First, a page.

In the Beginning

John Browning committed 20 years to long-gun design for Winchester. But he applied his genius to handguns even before Thomas Bennett at Winchester demurred on John's autoloading shotgun in 1900, ending the relationship. That year Colt manufactured John Browning's .38 self-loading pistol, the first of its kind built in the U.S.--though Browning had a working model ready in 1895.

Colt bought four pistols from the prolific inventor and based all its subsequent self-loaders on those designs. Among the most important features of Browning pistols was an operating slide mated to the frame by rails. The slide comprised action housing, sighting rib and bolt. It added mass to the recoil mechanism and permitted a range of chamberings--including Browning's own .25, .32, .380 and .45 ACP.

Browning thought his pistol had great promise as a military sidearm. In 1902 he developed a .38 called the Military Model. But the recent Moro insurrection in the Philippines had soured soldiers on the .38 Colt, which had failed to stop frenzied attackers.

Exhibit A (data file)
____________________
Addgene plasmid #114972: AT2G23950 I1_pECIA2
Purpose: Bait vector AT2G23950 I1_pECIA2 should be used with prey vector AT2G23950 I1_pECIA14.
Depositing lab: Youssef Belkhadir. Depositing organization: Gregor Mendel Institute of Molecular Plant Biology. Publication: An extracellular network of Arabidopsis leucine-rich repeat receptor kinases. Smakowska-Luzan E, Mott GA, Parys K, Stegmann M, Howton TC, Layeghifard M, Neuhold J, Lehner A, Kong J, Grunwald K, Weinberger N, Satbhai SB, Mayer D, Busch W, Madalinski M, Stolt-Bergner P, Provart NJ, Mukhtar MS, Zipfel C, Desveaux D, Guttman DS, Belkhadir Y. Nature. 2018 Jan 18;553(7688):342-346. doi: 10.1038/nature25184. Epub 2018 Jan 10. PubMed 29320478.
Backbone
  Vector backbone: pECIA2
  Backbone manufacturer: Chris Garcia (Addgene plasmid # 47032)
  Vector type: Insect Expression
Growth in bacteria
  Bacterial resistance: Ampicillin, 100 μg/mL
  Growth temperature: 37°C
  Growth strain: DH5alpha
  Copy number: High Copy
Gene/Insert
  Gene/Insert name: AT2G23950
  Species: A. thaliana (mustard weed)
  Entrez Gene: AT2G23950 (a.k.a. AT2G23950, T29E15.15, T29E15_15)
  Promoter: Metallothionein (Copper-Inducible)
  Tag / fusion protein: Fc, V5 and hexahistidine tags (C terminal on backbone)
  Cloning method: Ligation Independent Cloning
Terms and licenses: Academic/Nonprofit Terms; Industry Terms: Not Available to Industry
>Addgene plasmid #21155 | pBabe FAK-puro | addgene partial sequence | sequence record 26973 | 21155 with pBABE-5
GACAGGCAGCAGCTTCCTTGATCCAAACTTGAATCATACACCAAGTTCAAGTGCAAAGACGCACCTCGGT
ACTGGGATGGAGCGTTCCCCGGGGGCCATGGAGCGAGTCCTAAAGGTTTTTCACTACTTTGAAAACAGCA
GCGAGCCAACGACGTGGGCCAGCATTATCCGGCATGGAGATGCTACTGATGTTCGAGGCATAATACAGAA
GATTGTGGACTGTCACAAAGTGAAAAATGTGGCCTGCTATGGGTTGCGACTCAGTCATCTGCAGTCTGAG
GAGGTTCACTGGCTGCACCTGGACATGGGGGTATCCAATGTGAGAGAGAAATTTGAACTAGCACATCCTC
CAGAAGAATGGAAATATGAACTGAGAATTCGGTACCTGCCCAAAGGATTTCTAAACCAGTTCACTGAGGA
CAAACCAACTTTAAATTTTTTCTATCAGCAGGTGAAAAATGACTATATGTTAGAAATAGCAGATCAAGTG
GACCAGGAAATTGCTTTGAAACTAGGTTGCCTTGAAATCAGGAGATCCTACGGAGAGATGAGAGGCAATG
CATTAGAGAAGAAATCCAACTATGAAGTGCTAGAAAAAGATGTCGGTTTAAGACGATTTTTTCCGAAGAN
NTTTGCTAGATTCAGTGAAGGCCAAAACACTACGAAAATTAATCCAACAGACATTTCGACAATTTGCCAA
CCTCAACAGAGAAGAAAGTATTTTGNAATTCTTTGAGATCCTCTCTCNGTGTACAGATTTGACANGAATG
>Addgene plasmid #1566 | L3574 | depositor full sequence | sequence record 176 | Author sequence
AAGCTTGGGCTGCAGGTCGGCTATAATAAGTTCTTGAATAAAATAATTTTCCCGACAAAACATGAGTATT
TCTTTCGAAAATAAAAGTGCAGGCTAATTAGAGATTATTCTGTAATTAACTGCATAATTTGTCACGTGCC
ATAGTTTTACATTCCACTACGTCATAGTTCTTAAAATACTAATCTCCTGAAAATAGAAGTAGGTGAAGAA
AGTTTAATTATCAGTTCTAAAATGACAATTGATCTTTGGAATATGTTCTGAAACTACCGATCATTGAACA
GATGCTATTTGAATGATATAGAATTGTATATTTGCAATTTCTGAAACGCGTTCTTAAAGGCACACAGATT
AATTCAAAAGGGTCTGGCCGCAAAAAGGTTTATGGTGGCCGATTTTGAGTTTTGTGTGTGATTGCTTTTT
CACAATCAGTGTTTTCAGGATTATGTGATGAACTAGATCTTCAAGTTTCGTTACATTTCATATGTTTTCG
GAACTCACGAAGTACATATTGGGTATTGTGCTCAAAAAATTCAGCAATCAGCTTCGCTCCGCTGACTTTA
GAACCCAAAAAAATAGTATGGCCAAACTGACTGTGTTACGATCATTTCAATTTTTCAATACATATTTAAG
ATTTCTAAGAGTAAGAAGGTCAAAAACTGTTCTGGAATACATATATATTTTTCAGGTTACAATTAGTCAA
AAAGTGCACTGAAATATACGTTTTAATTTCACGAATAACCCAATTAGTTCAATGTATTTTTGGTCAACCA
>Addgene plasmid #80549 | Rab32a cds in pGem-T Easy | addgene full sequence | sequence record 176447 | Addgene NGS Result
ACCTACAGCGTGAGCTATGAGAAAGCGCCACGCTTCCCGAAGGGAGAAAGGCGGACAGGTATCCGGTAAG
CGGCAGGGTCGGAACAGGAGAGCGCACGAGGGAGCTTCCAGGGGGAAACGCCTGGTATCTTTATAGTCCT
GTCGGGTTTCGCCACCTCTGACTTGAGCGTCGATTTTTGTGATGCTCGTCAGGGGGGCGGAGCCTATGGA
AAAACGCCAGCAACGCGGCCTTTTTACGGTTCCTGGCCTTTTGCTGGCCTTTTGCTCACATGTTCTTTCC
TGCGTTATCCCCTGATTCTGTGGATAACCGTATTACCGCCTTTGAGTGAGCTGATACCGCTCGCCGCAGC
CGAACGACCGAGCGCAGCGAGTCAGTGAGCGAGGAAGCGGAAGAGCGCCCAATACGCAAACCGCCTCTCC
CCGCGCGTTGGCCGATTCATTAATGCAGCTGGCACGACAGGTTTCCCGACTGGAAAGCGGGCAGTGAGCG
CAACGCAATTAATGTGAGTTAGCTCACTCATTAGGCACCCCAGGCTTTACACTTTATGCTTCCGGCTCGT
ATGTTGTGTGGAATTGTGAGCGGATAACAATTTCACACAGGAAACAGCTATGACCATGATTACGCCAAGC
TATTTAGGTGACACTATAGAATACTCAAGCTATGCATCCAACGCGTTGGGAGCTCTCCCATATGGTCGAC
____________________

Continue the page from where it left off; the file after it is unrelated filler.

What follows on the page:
Browning responded with two .45 caliber pistols, one with an exposed hammer, the other without. He marketed his exposed-hammer Model 1905 through Colt. To ensure his pistol was ready for Army trials in March 1911, Browning (with protégé Fred Moore, chief of Colt's machine gun division) subjected a sample to a 6,000-round endurance run, in 100-shot stings. The gun functioned through an acid bath and a diet of dust and damaged ammo. Browning's homework paid off when the trials board recommended his .45 Automatic Pistol for service. It would stay there for half a century, through two world wars.